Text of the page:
U.S. District Judge Ketanji Brown Jackson of Washington entered an order Tuesday about her deadline intent “absent unforeseen circumstances” shortly after a filing from House General Counsel Douglas N. Letter arguing last week’s opening of the hearings before the House Intelligence Committee was grounds for urgency.
Those committee hearings are exploring President Trump’s request that Ukraine investigate former vice president Joe Biden — a potential 2020 political rival — and his son Hunter Biden. House Democrats are debating whether articles of impeachment should include obstruction of justice allegations detailed in the special counsel report by Robert S. Mueller III.
“Given that the House’s impeachment inquiry is proceeding rapidly, the Committee has a finite window of time to effectively obtain and consider McGahn’s testimony,” Letter wrote.
“The Judiciary Committee anticipates holding hearings after [the] public hearings have concluded and would aim to obtain Mr. McGahn’s testimony at that time,” Letter wrote.
The House sued Aug. 7 to enforce its April subpoena of McGahn. The White House has directed McGahn not to comply, claiming that the former counsel is “absolutely immune from compelled congressional testimony.”
Jackson fast-tracked proceedings on the House suit and held an Oct. 31 hearing at which she told both sides that she hoped to issue a ruling after completing a two-week trial, which ended Friday.
In his filing, Letter reminded the judge that she promised to expedite a decision over the White House’s blanket assertion that current and former top presidential aides cannot be forced to answer questions or turn over documents to lawmakers.
House Democrats call McGahn, a key figure in Mueller’s investigation, one of the “most important” witnesses of possible obstruction of justice by Trump.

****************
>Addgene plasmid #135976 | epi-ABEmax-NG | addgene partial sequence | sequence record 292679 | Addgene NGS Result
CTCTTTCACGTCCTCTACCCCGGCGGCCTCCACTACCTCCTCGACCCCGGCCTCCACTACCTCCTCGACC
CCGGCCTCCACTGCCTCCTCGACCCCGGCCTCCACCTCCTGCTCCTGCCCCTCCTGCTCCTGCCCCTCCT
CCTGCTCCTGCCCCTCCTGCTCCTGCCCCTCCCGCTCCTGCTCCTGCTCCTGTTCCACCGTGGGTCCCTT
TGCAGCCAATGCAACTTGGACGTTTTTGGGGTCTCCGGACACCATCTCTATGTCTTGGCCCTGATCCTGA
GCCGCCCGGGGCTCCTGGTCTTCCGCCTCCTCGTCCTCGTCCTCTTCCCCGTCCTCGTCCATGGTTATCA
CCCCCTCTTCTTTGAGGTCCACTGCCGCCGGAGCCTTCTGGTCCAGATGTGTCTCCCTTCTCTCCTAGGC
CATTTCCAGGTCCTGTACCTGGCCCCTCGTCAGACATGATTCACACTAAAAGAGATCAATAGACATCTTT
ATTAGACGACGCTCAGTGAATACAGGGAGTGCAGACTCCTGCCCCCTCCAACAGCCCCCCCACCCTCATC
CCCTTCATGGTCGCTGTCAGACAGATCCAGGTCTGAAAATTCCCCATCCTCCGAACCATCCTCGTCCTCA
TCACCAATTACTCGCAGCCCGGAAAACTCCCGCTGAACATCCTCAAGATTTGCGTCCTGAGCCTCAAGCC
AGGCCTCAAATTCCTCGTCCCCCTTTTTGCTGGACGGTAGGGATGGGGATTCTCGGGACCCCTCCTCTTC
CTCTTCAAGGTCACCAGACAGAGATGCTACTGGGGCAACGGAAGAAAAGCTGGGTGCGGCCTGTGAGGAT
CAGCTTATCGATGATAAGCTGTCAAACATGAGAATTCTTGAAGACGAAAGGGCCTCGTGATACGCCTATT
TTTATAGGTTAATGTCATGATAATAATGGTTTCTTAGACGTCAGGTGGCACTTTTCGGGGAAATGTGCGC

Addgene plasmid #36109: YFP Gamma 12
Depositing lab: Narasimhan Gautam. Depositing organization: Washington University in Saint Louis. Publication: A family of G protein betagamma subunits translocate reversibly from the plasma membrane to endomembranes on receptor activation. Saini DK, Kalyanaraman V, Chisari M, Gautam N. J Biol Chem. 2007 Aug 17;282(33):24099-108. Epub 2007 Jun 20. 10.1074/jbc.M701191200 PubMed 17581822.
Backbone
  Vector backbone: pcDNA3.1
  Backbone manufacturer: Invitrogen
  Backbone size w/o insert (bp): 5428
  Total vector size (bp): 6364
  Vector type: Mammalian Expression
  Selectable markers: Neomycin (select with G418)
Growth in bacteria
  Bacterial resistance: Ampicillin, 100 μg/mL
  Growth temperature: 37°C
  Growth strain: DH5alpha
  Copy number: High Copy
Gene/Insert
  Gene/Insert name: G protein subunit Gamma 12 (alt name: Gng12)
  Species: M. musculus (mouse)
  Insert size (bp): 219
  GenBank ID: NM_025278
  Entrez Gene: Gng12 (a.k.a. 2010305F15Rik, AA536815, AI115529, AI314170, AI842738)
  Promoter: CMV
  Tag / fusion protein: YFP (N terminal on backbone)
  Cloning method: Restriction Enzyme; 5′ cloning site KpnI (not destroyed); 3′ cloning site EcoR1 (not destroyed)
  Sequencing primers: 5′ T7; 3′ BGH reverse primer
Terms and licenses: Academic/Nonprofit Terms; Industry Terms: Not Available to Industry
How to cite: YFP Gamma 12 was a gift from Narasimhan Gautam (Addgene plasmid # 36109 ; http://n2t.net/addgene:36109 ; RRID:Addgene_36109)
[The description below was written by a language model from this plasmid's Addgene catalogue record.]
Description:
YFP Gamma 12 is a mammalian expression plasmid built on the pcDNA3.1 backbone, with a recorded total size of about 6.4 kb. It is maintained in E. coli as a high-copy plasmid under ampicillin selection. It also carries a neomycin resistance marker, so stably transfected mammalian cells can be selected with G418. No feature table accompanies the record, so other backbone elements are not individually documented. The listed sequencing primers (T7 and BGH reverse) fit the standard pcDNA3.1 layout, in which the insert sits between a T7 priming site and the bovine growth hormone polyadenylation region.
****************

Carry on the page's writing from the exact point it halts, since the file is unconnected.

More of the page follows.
McGahn’s statements are mentioned more than 160 times in the 448-page final report prepared in the special counsel’s probe of Russian interference in the 2016 U.S. election.
Mueller’s report ultimately concluded that it was not the special counsel’s role to determine whether the president broke the law.
McGahn’s case was the first lawsuit Democrats filed to force a witness to testify since they regained control of the House after the 2018 midterm elections, and has become one of several major political and legal battles between Congress and the Trump White House over the Constitution’s balance of powers.
Sure to be appealed by whichever side loses, the case also is expected to set a major separation-of-powers precedent for other impeachment-related testimony by witnesses summoned by House Democrats.
In its court filing Tuesday, the House echoed statements it gave a day before that the Judiciary Committee is continuing to investigate “instances of misconduct recounted in the Mueller Report, including episodes in which McGahn was involved,” to consider potential articles of impeachment in addition to Ukraine-related charges.
William A. Burck, McGahn’s attorney, has said that McGahn will abide by the president’s instructions absent a court reversal. McGahn “has an ethical obligation to protect client confidences,” Burck said. “Don does not believe he witnessed any violation of law. And the president instructed Don to cooperate fully with the special counsel but directed him not to testify to Congress unless the White House and the committee reached an accommodation.”